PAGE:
Fri, May 03, 2019 - Page 13 News List

Highways and Byways: Gricing in the northwest

Lumbering along on a train throughout rural Taiwan is a great way to pass the time — and there are some great destinations to visit too

By Steven Crook

A train about to leave Neiwan Railway Station in the hills of Hsinchu County.

Photo: Steven Crook

When it’s blazing hot and I’m lazy, I can happily spend the greater part of the day on public transportation. Sitting on the air-conditioned side of a window, the blue sky of summer looks even better.

I’ve always preferred trains to buses. On the former, I feel closer to the scenery I’m observing, whereas buses are often hemmed in by cars and motorcycles. I’ve never been a trainspotter, but I am a something of a gricer. According to one dictionary, those who grice, “collect objects or visit places connected with trains and railways.”

I feel a little regretful that I never got to ride on the Linkou Branch Line (林口線). Built to transport coal to a power station — which still operates, and has in fact recently been expanded — this 18.4-km-long railroad ran north from Taoyuan Taiwan Rail Administration Station to the coast. It handled freight traffic between 1968 and 2012. For the final seven years of that period, passenger trains used the line to carry students to school and commuters to their offices. There were never more than two passenger services in each direction per day, none on holidays and tickets were never required.

Taiwan’s northwest continues to be an especially good region for gricing, and not only because here the main north-south railroad splits into the Mountain Line (山線) and the Coastal Line (海線). The former serves Miaoli and Taichung. The latter crosses river estuaries and connects townships dominated by electricity-producing wind turbines.

If you’ve time for just one stop along the Coastal Line, make it either Baishatun (白沙屯) or Sinpu (新埔).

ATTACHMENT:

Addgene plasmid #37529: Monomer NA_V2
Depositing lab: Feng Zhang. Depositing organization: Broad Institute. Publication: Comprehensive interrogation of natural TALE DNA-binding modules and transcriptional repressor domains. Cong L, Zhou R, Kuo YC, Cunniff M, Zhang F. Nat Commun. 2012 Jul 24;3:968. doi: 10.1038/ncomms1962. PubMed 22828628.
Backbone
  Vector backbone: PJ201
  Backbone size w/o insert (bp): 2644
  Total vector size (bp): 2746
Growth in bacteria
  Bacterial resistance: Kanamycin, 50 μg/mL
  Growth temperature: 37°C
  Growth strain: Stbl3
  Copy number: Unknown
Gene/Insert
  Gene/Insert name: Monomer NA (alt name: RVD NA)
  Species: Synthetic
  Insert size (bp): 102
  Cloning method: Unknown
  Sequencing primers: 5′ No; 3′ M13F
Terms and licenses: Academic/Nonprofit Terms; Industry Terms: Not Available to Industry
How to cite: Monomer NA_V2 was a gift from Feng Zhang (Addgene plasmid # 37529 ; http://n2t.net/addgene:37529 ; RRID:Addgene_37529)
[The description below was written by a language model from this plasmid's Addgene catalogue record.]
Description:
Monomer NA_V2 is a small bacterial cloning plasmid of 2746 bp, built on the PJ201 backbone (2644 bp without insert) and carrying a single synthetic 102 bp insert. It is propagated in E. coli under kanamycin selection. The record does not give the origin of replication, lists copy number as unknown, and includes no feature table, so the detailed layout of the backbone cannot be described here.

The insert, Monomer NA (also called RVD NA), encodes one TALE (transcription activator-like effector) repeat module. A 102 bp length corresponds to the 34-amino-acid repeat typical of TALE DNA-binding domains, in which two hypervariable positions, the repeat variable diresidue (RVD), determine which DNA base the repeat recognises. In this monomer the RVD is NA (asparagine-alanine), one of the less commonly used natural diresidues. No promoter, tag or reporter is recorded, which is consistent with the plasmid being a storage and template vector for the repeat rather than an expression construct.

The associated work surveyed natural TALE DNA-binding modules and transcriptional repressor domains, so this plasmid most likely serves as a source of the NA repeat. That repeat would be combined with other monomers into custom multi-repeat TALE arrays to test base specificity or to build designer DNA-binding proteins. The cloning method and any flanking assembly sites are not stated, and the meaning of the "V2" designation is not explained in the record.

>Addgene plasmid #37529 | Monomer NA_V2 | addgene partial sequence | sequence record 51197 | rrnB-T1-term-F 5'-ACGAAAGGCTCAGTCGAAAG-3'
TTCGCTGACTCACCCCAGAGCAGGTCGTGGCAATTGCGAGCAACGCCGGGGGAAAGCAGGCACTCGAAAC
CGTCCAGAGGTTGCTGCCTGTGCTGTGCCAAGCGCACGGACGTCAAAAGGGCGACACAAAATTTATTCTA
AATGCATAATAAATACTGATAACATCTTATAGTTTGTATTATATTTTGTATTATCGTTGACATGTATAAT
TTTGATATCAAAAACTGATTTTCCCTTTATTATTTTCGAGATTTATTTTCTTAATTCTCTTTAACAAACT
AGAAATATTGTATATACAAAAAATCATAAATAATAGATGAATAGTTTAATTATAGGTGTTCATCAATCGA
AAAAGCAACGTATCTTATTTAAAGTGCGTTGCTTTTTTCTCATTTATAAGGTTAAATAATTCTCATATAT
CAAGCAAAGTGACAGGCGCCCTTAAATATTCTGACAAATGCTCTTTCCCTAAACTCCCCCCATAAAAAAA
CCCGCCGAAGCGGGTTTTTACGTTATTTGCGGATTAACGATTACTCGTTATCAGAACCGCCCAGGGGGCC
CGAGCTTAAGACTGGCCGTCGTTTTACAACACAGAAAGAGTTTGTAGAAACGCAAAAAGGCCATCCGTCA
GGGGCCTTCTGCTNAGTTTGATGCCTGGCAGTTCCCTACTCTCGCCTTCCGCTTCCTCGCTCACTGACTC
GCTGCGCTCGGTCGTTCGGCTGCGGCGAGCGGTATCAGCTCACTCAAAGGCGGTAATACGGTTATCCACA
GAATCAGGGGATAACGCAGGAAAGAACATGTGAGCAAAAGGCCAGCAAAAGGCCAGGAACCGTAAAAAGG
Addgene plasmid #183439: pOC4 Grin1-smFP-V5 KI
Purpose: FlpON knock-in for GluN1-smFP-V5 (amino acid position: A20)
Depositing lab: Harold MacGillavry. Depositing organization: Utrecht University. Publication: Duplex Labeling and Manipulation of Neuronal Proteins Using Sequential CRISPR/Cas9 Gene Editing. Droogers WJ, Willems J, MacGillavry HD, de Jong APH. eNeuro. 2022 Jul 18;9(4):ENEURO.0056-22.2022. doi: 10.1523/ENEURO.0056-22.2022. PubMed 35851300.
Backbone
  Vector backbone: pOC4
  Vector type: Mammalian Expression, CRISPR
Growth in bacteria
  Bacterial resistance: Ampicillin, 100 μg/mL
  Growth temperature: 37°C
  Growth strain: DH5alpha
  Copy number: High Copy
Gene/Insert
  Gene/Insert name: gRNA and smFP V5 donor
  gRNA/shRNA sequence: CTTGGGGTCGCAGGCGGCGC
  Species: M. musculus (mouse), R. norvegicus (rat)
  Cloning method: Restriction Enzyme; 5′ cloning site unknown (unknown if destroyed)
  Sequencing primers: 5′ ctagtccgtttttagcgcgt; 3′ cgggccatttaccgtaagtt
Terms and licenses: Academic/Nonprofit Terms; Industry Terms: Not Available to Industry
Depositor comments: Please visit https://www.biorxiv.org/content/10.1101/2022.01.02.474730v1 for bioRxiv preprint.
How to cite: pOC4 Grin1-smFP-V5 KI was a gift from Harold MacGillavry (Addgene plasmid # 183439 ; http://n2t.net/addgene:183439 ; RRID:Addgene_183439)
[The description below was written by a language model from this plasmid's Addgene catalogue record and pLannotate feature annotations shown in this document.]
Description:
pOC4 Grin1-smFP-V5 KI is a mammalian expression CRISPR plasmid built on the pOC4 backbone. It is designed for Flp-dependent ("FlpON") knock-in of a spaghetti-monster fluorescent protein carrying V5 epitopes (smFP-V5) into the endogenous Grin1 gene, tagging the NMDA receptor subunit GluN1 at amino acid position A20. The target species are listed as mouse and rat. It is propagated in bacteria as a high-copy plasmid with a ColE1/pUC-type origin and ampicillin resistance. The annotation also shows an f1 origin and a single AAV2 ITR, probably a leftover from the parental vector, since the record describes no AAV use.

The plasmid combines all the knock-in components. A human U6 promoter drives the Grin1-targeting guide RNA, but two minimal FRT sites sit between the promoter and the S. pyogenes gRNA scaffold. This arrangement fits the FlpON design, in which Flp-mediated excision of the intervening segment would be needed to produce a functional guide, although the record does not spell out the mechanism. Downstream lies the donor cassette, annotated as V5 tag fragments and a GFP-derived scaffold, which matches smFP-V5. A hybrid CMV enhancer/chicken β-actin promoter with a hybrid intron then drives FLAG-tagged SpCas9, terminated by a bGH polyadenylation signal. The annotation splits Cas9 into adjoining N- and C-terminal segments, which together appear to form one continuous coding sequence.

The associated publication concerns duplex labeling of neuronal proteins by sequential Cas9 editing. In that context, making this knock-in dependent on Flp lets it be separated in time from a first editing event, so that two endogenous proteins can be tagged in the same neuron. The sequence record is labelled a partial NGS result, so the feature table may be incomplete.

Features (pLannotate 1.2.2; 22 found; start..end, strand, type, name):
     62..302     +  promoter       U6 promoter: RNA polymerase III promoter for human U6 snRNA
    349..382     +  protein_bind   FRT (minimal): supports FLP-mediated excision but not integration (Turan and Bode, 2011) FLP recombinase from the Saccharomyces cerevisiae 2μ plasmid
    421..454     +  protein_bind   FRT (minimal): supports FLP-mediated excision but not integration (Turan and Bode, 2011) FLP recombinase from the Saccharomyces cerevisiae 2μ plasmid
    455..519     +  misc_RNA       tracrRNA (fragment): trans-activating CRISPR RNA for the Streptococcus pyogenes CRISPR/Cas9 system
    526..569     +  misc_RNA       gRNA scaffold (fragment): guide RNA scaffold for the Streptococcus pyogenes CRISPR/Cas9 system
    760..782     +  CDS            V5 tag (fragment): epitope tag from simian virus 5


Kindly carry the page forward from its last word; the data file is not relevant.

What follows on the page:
A large village rather than a proper town, Baishatun is a quaint mixture of blue-collar households and long-abandoned abodes. Many of the latter were built using traditional materials such as mud bricks and bamboo. However, the true significance of this place derives from its main place of worship, Gongtian Temple (拱天宮). The shrine isn’t especially large or richly decorated, but the annual pilgrimage it holds to honor the sea goddess Matsu (媽祖) has become one of Taiwan’s best-known religious festivals.

But for the tiles on its roof, the characterful station building at Sinpu is almost entirely wood, and has stood here since 1922. Travelers who want to stretch their legs can walk 400m south to Choumao Garden (秋茂園; open 8 am to 5 pm daily; admission free).

Established in the 1970s and named for founder Huang Chou-mao (黃秋茂), a Taiwanese businessman who’d made his fortune in Japan, this is a park with a theme, yet certainly not a conventional theme park. The statues and tableaux inside were inspired by Chinese history and legend. You’ll find Sun Yat-sen (孫逸仙) and Confucius. Ming Dynasty loyalist Cheng Cheng-kung (鄭成功, also known as Koxinga), the leader who threw the Dutch out of Taiwan in the 17th century, is also here — as are the principal characters of Journey to the West (西游記), a story I first encountered when the 1970s Japanese TV adaptation was dubbed into English and shown on British TV under the title Monkey.

Traveling recently on the Mountain Line, the gricer inside me ordered a stop at Miaoli so I could take a look at the Miaoli Railway Museum (苗栗鐵道文物展示館; open 8 am to 5 pm daily; admission free). Leaving Miaoli TRA Station by the west exit and walking south, I reached the open-air museum in less than five minutes.